Posted on: March 6, 2007
Ueli Steck on the Eiger. In late February, Steck shattered the speed record for an ascent of the Eiger via the Classic 1938 route (ED2, 1800m, Harrer-Heckmair-Kasparek-Vorg) on its north face, Bernese Oberland, Switzerland. His winter ascent took 3:54, nearly an hour less than Christoph Hainz, who held the record with a 4:40 ascent in March of 2003. [Photo] Robert Boesch
The talented Swiss alpinist, Ueli Steck has just lopped nearly an hour off the previously fastest time for an ascent of the Classic 1938 route on the north face of the Eiger (ED2, 1,800m, Harrer-Heckmair- Kasparek-Vorg, 1938), Bernese Oberland, Switzerland. Steck first climbed the 1938 Route when he was 18 and in 2004 made a 10-hour solo. He was on the climb again over the recent weekend of February 17-18, when he made a roped ascent with a female partner. Finding conditions to be more or less perfect, it didn't take much to tempt him back three days later—this time alone.
In an amazing burst of speed it took the Swiss only one hour and 48 minutes from the foot of the wall to Death Bivouac. Above, he was able to climb most of the Ramp without gloves due to the extremely mild winter temperatures and took no more than seven minutes to negotiate the Waterfall Pitch, which was dry rock. He carried a light 30m rope and self belayed several pitches, notably the Quartz Crack above the Spider, a section that Steck always finds the most delicate. He reached the summit in just three hours and 54 minutes, and given that this route involves nearly 4,000m of climbing, the elapsed time would mean moving at an average speed of almost 17 metres per minute. Phew!
The Eiger has always been something of a theatre for Alpine showmanship and records for the 1938 Route are well-documented. The little-known first one-day ascent was made as early as 1950, when Austrians, Leo Forstenlechner and Erich Wascak climbed the route in 18 hours, overtaking a party of Swiss who had already made three bivouacs on the face. The highly coveted first solo finally fell to the Valais guide, Michel Darbellay, in 1963 and in 1969 Peter Habeler and Reinhold Messner turned the world of alpinism up-side-down by completing the ascent in an astonishing 10 hours. That this ascent was well-ahead of its time (10 hours still appears to be the record for a roped party) was proven when it took another 12 years for the time to be bettered. On August 25, 1981 the Swiss guide, Ueli Buhler, soloed the route in a mere eight-and-a-half hours. However, this record was beaten only a year later, when the legendary Slovenian climber, Franci Knez, scampered up the face in six hours. Knez's ascent may have seemed unbeatable at the time but only a year later, on July 27, 1983, the same time as Rene Ghilini and Michel Piola were two days into the first ascent of their Eiger Directissima, a young and largely unknown Austrian, Thomas Bubendorfer, raced to the top in just four hours and 50 minutes.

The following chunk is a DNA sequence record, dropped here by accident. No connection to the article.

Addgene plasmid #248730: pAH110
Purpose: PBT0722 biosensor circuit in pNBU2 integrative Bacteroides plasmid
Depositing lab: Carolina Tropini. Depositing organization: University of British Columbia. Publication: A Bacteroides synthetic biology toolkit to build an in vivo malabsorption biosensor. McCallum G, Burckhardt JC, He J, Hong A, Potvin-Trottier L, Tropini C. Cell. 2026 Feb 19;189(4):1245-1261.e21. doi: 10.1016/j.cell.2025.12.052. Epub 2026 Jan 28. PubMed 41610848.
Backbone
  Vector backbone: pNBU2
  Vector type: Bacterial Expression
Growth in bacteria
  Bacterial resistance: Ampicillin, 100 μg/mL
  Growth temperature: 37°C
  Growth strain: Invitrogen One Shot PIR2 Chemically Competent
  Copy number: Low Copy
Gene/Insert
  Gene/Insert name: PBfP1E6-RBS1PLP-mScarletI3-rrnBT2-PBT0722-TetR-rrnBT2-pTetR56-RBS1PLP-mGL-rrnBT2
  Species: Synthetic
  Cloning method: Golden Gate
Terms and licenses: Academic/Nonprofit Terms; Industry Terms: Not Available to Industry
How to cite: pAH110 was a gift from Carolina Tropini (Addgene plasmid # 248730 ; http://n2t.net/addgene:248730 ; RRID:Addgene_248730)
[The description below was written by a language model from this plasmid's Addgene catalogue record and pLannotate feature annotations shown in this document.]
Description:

Bubendorfer was immediately criticized for being reckless and too lightly equipped (he carried a rope but no rucksack and climbed in a shirt and tracksuit). At the time critics were unaware that just four days previously Bubendorfer had climbed the route with Peter Rohrmoser in the same time as Habeler and Messner. Both Bubendorfer and Rohrmoser then returned to Austria as the latter had come to the end of his holiday but Bubendorfer quickly decided to return to Kleine Scheidegg... "when I arrived the waitress was still there. She smiled at me, and I knew I wasn't completely alone". Bubendorfer capitalized on his Eiger success and went on to be something of a media star, making fast solos and linked ascents, which were only overshadowed by those of the great French alpinists of the era, such as Boivin and Profit. Not long after Bubendofer's ascent, an Italian, Reinhard Patscheider, soloed the route in five hours: understandably, his achievement passed almost unnoticed.
In the next 20 years no one came close to matching Bubendorfer's record, even during the relatively "summer-like" winters that began to evolve in the early 1990s. In January 1992 Michal Pitelka (a naturalized Swiss originally from the Czech Republic) climbed the route, solo, in eight-and-a-half hours, possibly the fastest true winter ascent until this year. Just a couple of months later the well-known Catherine Destivelle spent 17 hours making the first female solo winter ascent.
It took until March 24, 2003 before Bubendorfer's time was bettered. At 8:50 a.m. on that day the Italian Christoph Hainz started up the wall alone. He took only a bivouac bag, a liter of water, 40m of light rope, two carabiners and a telephone. He climbed unroped except for the Difficult Crack, which was icy. He benefited from the tracks of other parties on the face, overtaking a group of climbers above the Hinterstoisser and a second team on the Third Icefield. He reached the top of the face at 1:20 p.m. and 10 minutes later was on the summit for a record time of four hours and 40 minutes. After this he descended the South Ridge and was able to catch the last train down to the valley.